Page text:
Recent reports on human trafficking in Yemen and illegal intrusions on Saudi Arabia territories through its southern border with Yemen is raising much concern in both Riyadh and Sana'a as the issue is fast becoming a matter of national security.
While human traffickers are banking on African refugees' hope to find solace in rich Saudi Arabia by forcing them to pay extortionate fees for their crossing, often through violence and abuse, criminals and terrorists are also using the human flow to smuggle militants and weapons across the border.
Yemen Human Rights Mashour is now calling for a change in legislation which will address human trafficking and protect the inherent right of all refugees while in Yemen taking into account "all social, economic and security issues."
However, security sources in Saudi Arabia call for caution as they explained that many of the so-called African refugees happen to have links with al-Shabab, an offshoot of al-Qaeda in the Horn of Africa.
Earlier this month, officials in Saudi Arabia announced they were working in collaboration with the Yemeni government to curb the illegal immigration trend and rein down on human trafficking and other illegal activities at the borders.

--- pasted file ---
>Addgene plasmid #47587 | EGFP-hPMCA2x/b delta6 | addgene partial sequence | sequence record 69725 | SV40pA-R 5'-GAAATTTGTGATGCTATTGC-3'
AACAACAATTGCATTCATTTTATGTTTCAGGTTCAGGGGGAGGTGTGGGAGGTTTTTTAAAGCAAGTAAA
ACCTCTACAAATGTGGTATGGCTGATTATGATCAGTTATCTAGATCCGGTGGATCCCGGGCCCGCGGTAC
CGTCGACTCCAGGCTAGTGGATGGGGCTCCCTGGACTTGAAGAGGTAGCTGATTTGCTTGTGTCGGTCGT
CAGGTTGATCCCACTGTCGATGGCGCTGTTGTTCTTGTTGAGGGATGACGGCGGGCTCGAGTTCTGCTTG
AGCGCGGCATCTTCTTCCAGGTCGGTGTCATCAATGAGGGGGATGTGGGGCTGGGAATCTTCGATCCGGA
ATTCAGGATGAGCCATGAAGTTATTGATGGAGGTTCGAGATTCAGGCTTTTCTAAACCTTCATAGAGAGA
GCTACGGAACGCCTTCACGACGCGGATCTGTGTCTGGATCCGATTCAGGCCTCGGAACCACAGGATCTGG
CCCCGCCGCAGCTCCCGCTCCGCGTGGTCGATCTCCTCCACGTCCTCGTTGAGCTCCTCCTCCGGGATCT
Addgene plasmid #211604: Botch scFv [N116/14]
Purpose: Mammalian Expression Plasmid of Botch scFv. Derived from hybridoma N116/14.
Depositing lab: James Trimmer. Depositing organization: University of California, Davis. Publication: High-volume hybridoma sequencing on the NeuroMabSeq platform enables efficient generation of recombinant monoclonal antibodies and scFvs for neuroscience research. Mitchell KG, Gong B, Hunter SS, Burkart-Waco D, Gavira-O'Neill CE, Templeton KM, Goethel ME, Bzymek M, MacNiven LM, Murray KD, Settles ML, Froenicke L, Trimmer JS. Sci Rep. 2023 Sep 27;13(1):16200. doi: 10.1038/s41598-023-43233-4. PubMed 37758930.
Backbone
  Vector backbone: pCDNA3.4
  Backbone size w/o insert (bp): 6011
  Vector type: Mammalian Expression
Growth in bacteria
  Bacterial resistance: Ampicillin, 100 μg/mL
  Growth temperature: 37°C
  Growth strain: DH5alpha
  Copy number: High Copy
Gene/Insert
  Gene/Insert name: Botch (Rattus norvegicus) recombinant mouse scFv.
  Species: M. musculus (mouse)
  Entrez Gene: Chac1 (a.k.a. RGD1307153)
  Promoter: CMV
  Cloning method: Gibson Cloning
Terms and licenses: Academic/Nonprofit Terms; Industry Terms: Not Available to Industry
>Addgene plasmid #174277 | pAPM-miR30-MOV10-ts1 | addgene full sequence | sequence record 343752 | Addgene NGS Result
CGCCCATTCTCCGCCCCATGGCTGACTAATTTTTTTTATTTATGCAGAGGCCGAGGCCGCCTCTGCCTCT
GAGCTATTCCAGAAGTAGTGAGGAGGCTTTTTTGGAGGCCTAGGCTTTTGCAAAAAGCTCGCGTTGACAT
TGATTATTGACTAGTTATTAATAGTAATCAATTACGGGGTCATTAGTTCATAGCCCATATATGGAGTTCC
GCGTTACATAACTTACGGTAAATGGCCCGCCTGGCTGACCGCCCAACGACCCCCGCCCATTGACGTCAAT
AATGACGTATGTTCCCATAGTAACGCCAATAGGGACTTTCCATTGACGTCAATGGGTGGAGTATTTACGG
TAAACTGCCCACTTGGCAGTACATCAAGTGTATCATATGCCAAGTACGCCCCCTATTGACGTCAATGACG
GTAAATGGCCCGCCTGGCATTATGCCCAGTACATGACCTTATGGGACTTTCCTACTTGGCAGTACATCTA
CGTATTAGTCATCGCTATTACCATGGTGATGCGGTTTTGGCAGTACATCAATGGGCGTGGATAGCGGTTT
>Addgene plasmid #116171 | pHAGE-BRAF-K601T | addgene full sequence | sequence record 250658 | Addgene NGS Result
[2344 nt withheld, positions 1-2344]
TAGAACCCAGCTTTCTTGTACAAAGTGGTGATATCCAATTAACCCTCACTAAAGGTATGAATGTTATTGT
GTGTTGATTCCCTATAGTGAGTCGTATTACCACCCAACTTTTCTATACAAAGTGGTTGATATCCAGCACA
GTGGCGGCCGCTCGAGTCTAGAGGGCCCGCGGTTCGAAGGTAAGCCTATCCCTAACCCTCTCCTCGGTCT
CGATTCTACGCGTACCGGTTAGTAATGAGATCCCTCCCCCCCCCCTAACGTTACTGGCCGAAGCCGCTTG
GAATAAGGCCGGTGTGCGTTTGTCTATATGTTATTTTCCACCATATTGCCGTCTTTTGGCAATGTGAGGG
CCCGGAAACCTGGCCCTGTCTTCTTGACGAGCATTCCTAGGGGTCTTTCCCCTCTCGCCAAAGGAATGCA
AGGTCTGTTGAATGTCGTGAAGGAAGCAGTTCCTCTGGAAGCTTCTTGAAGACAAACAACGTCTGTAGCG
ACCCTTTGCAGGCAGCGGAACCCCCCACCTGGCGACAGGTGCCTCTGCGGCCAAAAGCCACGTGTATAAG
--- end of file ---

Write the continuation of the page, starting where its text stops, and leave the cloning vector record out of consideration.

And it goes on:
With a border running through 1400 km of mountainous terrain Yemen and Saudi Arabia are facing an uphill battle.
But beyond security issues, rights groups and NGOs are calling for judicial reforms which will better address Yemen human trafficking problem, addressing one facet of illegal immigration at its very root.
Although Yemen's penal code calls for ten years' imprisonment for those engaged in buying or selling human beings, little in terms of enforcement was done since 2011 uprising.
The US State Department report stresses the utter lack of government efforts to counter trafficking this year.
Nicoletta Giordano, Head of IOM's activities in Yemen said "There is a flourishing smuggling and trafficking business. It is an international business … Many Western countries are focused on piracy issues and attention to smuggling and trafficking has fallen by the wayside.
If we were to look at border management in a more holistic way, so that those that require assistance and protection are referred, and those that might pose a threat are dealt with, this would be in the interest of all countries concerned," she added.